UCLA’s Powell Library and Charles E. Young Research Library turn 89 and 54 respectively this year.
If only the jobs of the librarians working in those buildings had that kind of permanence.
Many of UCLA’s librarians are hired via temporary contracts, which come with limited wages and benefits. The university relies heavily on these contracts to staff librarian and archivist positions, despite the institutional work these employees do to support scholarly research and manage its special collections.
Librarians argue their pay is 20 percent less than that of their peers at California State University campuses and community colleges. Some have even had to file for unemployment to pay for rent. The University Council-AFT, the union that represents lecturers and librarians, is preparing for its fifth bargaining session with the University of California Office of the President to address these grievances – a troubling sign of the University’s reluctance to budge.
UCLA’s dependence on temporary contracts to staff its libraries is just another chapter in a growing saga of temporary contract misuses. It already banks on temporary lecturer contracts to staff instructor positions, and its use of temporary contracts to manage its world-renowned libraries only shows how uncommitted it is to the livelihoods and betterment of its employees.
Perhaps most egregious is that the university’s libraries are understaffed, despite the abuse of temporary contracts. A former temporary librarian said the university doesn’t have enough employees to process existing and incoming archival materials, adding the high turnover rate of temporary librarians only exacerbates the problem.
And it’s not as though there’s a shortage of qualified employees. Librarians often must have years of professional experience and are required to have a master’s degree to be hired, regardless of whether they are working on a temporary contract.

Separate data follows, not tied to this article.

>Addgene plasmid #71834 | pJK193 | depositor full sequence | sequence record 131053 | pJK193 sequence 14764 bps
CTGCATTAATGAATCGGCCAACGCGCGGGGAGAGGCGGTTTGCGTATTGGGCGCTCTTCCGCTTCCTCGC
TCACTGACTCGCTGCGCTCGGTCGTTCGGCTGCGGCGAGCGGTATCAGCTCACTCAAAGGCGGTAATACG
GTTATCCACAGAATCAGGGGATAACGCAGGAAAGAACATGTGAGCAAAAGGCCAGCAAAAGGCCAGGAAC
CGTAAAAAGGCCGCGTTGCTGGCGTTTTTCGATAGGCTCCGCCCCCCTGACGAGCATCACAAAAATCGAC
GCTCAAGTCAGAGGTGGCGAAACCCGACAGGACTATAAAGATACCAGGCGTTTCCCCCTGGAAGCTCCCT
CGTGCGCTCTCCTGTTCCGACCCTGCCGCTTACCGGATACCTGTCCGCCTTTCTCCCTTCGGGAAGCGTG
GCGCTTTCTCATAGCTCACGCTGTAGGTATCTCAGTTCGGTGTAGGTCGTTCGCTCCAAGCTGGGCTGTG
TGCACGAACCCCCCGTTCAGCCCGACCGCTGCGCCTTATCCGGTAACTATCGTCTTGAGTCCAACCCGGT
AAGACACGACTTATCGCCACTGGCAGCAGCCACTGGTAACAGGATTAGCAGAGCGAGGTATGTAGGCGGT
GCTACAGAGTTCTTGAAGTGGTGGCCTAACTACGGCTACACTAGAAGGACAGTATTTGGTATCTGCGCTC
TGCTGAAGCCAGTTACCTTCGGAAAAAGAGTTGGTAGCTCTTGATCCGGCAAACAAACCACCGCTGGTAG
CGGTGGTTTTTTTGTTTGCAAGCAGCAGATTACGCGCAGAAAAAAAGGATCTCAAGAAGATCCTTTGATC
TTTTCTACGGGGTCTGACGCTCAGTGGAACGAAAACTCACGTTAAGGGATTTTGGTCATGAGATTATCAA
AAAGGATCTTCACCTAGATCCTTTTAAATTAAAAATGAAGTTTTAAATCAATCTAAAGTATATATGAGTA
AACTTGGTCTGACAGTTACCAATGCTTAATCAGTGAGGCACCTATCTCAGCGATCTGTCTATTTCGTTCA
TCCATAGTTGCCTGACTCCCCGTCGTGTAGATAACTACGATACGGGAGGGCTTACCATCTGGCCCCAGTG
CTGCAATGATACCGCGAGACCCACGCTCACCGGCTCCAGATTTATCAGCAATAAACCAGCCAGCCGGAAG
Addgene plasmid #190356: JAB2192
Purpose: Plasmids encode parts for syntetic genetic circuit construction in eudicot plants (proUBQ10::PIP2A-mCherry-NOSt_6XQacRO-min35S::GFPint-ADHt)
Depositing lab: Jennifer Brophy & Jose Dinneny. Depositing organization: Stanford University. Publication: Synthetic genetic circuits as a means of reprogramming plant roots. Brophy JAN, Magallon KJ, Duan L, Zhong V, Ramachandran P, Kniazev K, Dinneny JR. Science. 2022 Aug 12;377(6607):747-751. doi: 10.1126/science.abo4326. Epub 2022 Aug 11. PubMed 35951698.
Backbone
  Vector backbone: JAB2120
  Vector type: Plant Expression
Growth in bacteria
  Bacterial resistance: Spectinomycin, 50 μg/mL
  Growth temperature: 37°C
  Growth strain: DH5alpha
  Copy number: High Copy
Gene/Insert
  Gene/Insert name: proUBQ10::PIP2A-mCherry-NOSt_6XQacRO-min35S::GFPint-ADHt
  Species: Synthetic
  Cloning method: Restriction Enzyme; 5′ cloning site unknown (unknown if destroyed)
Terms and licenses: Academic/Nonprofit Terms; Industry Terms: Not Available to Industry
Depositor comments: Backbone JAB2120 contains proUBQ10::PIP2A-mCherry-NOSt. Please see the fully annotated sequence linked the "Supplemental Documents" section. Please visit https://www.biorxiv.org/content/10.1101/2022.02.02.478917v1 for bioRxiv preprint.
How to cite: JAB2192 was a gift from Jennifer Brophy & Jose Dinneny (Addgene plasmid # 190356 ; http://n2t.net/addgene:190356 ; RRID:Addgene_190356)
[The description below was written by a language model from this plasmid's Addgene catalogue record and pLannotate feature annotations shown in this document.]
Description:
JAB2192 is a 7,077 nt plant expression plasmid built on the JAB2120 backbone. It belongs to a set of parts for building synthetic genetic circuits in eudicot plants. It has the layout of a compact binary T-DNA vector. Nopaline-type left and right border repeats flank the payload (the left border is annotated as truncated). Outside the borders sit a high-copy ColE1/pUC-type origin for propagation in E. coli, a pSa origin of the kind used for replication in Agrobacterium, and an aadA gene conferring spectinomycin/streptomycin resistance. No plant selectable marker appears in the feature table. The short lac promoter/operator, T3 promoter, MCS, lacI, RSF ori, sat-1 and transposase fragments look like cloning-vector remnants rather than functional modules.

That’s not just a sign of UCLA’s negligence; it’s indicative of the university’s callousness to its historic institutions – and more importantly, its employees.
Disturbingly enough, we shouldn’t be surprised by this. Just four months ago, UCLA discontinued contracts for its financial actuarial mathematics lecturers – trained professionals with years of industry experience – to instead have permanent faculty who aren’t knowledgeable in the subject matter teach the department’s courses. The move was criticized not just by lecturers and students, but also Patty Boyle, the spouse of the founder of UCLA’s FAM program.
And last year, the UC arbitrarily pulled benefits for summer session lecturers under the guise of making benefits more consistent across its campuses. The move saved little money for the University and only made it all the more unattractive – and unfair – an institution to work for.
The fact that UCLA is exploiting its librarians, who carry out ongoing work of historical and social significance, only corroborates this narrative that administrators view temporary workers as expendable.
Of course, it might seem UCLA has to cut costs to keep itself afloat. But an institution preparing to celebrate its centennial year and that has raised more than $4.2 billion in donations should not be driving a department as essential as UCLA Library into asceticism. And it shouldn’t be forcing its employees into it either.
It would be worthwhile to argue UCLA should put its money where its mouth is. But considering how it has treated its libraries and librarians, it’s clear the university has already said enough.